Toll builds to suit in most of its communities, thus putting itself in a position of carrying low amounts of inventory unlike virtually all other national builders. You don't have to give huge incentives to move a house that hasn't been built yet because you are giving the buyer choice!
This is an interesting observation. Let’s say the reader is right and Toll Brothers doesn’t build spec houses; all the houses are custom-built to order and it faces very few cancellations. Would this practice put the brakes on price declines? No. Toll Brothers competes against a small army of homebuilders that are facing cancellations of already built houses. A flood of new homes and a drop in demand caused by a cooling of the housing market have created significant pressure on house prices.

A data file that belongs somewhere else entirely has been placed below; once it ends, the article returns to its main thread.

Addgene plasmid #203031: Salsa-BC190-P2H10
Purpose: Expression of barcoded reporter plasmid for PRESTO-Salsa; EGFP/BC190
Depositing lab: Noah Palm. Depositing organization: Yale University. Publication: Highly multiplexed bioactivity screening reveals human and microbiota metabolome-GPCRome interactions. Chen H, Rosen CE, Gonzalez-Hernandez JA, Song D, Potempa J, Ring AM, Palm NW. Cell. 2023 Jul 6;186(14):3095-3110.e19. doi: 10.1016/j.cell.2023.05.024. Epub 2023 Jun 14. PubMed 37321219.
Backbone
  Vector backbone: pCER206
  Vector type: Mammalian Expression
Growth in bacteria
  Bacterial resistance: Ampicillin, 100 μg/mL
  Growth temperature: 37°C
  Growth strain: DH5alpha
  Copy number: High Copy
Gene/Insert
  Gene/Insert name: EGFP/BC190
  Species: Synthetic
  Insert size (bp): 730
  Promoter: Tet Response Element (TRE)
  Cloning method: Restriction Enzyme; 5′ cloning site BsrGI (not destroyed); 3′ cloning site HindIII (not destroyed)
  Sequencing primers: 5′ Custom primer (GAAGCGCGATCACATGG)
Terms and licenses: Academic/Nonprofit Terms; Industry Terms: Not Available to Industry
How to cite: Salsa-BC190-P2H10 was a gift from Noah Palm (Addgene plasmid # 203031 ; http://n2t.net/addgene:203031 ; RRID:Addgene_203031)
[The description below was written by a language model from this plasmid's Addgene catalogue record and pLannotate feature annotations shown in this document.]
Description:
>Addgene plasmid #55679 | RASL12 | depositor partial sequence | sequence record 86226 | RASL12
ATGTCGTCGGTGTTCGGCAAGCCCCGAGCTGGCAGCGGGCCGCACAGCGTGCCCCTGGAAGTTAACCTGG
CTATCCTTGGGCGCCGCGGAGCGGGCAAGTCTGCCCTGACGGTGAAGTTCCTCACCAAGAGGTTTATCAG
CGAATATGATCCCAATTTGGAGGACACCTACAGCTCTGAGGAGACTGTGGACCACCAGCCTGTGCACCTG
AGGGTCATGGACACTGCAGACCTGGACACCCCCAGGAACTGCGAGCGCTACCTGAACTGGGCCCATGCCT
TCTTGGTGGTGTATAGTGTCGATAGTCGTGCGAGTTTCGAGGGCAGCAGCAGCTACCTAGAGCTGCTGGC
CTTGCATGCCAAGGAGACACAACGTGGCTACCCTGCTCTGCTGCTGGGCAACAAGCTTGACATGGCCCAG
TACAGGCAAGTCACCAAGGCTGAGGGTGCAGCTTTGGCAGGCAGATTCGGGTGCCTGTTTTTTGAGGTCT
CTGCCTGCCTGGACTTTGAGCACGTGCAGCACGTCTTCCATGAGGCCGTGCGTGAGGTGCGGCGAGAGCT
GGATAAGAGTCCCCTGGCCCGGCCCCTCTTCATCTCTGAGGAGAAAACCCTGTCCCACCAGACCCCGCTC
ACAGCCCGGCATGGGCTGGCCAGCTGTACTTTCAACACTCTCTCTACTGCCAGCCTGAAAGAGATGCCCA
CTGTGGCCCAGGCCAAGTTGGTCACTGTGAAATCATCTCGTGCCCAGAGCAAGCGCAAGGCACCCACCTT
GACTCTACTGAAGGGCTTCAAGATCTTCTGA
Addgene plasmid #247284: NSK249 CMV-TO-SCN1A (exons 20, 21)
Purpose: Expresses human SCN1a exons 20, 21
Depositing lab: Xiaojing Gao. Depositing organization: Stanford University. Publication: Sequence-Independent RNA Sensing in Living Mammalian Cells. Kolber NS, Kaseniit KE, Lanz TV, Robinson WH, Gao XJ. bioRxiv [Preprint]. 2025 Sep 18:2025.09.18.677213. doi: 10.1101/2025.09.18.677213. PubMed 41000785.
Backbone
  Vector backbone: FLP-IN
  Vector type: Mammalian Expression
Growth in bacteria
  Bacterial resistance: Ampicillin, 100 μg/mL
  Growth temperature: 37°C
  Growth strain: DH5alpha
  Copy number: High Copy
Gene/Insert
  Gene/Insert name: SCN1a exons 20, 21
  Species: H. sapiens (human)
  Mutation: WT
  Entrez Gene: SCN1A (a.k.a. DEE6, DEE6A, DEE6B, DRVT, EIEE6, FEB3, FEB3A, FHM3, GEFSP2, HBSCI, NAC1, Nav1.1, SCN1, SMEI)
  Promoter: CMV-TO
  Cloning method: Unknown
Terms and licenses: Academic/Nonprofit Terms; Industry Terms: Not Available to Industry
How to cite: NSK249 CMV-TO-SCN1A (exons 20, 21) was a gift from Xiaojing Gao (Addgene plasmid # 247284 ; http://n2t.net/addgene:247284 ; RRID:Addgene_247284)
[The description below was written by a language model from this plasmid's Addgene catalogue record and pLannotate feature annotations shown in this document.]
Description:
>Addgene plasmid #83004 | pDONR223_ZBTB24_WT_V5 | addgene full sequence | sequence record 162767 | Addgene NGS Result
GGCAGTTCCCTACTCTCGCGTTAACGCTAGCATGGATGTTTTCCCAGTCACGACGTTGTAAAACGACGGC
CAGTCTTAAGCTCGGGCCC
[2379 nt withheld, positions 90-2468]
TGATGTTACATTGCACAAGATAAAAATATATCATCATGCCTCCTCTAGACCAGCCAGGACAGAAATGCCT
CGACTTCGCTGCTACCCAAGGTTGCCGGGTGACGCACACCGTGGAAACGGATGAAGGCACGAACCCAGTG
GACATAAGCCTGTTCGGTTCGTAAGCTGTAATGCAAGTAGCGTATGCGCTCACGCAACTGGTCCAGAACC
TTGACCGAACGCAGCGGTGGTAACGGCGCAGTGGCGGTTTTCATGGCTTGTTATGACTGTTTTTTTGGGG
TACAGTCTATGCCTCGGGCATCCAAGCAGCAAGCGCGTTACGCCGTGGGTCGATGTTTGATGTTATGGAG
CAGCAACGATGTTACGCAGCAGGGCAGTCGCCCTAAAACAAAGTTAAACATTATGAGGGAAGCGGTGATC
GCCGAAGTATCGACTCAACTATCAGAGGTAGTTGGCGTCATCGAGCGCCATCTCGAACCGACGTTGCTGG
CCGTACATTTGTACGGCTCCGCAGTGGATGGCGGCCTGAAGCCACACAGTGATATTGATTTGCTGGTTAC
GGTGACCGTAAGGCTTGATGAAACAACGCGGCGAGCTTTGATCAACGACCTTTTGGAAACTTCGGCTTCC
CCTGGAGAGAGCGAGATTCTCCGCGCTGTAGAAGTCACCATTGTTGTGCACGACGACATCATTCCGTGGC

Toll Brothers' to-be-built houses will face competition from lower-priced, already built and/or to-be-built houses from struggling competitors. If other builders give incentives or lower prices to sell their houses, Toll Brothers will have to lower prices to be competitive -- unless its houses offer unique qualities like premium waterfront lots or much higher quality.
Toll Brothers may decide to abstain from selling houses at lower prices. It will then sell much fewer houses and its earnings will suffer. Unfortunately for Toll Brothers, industry structure is a function of the actions of all competitors, not just the stronger, wiser ones. Weaker, less disciplined competitors can destroy value for the whole industry. They’ve done it before and will do it again.
TOL 1-year chart:
Vitaliy N. Katsenelson may have a position in the securities mentioned in this article.